Office brew: Honey and basil witbier
Words: James Taylor Photographs: Bryce Kitcher
Monday 05 March 2018
Richard’s martyrdom has not gone unnoticed too, as I now have evidence that we can successfully create a non-poisonous, questionably alcoholic, recreational liquid. So it’s time to get weird...
I love basil. It can be sweet and spicy and can escalate any dish. From traditional Italian cooking to pallette-burning Thai cuisine, it’s an extremely versatile herb. In fact, I’ve been known to grow basil in my flat and chew the occasional leaf while I go about my day. I’ve stopped short of bringing it to the office in a sandwich bag, primarily for legal reasons, but if there was something I feel I can add to the world of beer, it’s unnecessary basil.
Similarly, I love honey. A certain Polish beer stalwart (of which I forget the name) was my first foray into the flavours of honey in beer, and it was incredible. Contrary to advice from our friends at the Brew Store and the difficulty of using honey in fermentation, I decided it was the perfect partner to basil. It’d be rude not to invite lemon zest to the party, so in it went.
In theory, this is not an overly complicated brew but the delicate tastes of honey and basil make it a tricky one to balance. With that in mind, we disregarded the measures and included all the honey and basil we had, roughly 300ml of honey and 150g basil for a 24 litre yield. With regard to hops, thankfully Brew Store are genii in the field. After some deliberation we decided to let the natural flavours shine through by simply using 80g of Saaz, traditionally a lager hop, to give a bit of body and bitterness.
However, as a throwback to my favourite cask beer, Oakham Citra, we decided to add some floral overtones using 20g of citra hops, dry-hopped no less. Dry-hopping is where the hops are added to the fermentation tank upon cooling (i.e. after the boil). The malt base is deeply complex including vienna malts and malnoidin malts, designed to enrich the honey flavours.
The efficiency of the brew is an indicator of how much of the sugar has been released from the malt. As fairly novice brewers at Beer52, we have been aiming for 70% efficiency. Initial readings look like we hit 87%, meaning this is going to be extremely alcoholic.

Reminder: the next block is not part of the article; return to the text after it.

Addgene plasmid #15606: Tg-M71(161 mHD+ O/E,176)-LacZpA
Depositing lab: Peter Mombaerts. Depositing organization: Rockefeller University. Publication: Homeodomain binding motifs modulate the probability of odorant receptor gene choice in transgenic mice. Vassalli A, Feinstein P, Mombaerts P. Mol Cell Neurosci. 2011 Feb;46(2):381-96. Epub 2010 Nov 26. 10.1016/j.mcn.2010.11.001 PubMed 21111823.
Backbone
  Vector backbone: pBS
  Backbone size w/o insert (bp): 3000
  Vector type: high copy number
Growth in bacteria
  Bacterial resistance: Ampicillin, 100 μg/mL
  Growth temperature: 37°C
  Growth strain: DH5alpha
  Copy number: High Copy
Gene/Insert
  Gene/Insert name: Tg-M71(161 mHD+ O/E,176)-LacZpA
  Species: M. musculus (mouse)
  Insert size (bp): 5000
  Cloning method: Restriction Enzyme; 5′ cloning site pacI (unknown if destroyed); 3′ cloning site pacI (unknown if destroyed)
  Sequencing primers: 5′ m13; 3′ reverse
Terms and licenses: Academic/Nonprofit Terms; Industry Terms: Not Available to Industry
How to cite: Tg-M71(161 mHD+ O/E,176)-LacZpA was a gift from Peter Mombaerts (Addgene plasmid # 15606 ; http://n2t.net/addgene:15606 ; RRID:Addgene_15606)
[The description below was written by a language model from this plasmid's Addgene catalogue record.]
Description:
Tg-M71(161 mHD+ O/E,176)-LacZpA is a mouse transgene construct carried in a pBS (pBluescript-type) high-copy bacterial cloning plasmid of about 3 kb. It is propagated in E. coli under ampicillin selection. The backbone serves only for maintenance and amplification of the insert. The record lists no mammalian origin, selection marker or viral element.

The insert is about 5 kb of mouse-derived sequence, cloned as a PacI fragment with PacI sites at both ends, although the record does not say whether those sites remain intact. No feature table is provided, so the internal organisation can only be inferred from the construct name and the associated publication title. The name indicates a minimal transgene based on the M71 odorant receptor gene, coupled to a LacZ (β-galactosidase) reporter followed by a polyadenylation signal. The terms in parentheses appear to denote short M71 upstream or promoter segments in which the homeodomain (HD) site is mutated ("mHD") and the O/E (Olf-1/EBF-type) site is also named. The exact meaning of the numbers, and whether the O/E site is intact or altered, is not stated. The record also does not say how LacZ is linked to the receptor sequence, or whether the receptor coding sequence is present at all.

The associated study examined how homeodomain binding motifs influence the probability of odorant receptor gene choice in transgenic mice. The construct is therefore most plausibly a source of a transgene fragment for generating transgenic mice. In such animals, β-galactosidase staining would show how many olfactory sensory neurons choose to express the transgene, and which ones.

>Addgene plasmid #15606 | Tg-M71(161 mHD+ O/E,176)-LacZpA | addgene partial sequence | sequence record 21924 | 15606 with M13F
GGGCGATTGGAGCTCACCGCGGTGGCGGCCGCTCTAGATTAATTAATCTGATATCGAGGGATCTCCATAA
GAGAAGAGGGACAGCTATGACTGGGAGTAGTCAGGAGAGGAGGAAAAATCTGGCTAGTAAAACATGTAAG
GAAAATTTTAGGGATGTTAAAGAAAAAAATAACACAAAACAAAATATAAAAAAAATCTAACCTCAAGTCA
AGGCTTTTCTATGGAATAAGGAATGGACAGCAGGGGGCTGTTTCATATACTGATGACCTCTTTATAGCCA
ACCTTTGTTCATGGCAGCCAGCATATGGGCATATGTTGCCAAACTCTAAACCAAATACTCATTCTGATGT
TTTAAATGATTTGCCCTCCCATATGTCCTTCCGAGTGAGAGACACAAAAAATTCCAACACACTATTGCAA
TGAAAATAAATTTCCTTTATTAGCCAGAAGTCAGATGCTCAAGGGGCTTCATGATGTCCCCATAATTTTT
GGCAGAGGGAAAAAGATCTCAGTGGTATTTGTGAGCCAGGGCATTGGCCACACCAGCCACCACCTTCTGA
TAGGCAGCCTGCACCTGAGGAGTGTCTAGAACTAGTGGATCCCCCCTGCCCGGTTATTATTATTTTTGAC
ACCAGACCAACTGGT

My initial intention of a light, sweet, refreshing and summery drink may turn out to be a spicy, back-of-the-bike-shed moonshine. To me this encapsulates the thrill of home brewing. I also guarantee it’ll be the best beer ever brewed, as it’s my creation. It’s the same reason your friend thinks their weird child is cute as when it’s your creation you love it unconditionally and, sometimes, irrationally. I’ll stop short of starting a brewery in my shed just yet, however.
As I write it is slowly bubbling away in the corner of the kitchen. In around 1 week we’ll be ready to bottle and start the carbonation process. The fine details involved in home brewing, including the seemingly endless amount of sanitising and cleaning, have taken me aback. At our level it’s hard to “just chuck it in”. I’d recommend a very exact, almost boring, brew to start off to give you an idea of what is possible. I’d probably avoid brewing a honey and basil Belgian witbier, but I have some stiff competition coming in the following months from my deranged colleagues, so watch out for that.
At long last, it’s time to lift the lid on Croasdale’s Hospital Porter – a straight-up sweet porter and our very first office brew. Initial impressions are that there’s rather less of a head than I’d hoped for, though it looks to be a good colour. On the nose, it’s a tiny bit sulphurous, leading me to suspect it could do with a little longer in the bottle, but there are some nice notes of caramel and coffee in there too. The palate is nicely malty, with coffee and dark chocolate bitterness, and I’m particularly pleased with the smooth mouthfeel and rounded body, which go some way to justifying the low carbonation.
Curious for an expert view, I took a couple of bottles along to the Brew Store, to ask my friend and homebrew mentor Theo for his advice.
“For a porter, a nice round malt flavour and smooth body is helped when served from a barrel or cask,” says Theo. “Secondary fermentation in the bottle can give carbonation, but for a smooth porter this can distract from the malt character. This is a beer that would be lovely if poured from a homebrew pressure barrel, especially with some N2O to give it a creaminess; like the kind of pour you get on Guinness draft, among others. A small addition of precipitated chalk would also help subdue the crispness of the brew, improving the balance. “The most important thing this brew needs is more time. Give it another month and it will really mature well, the whole brew will mellow out.”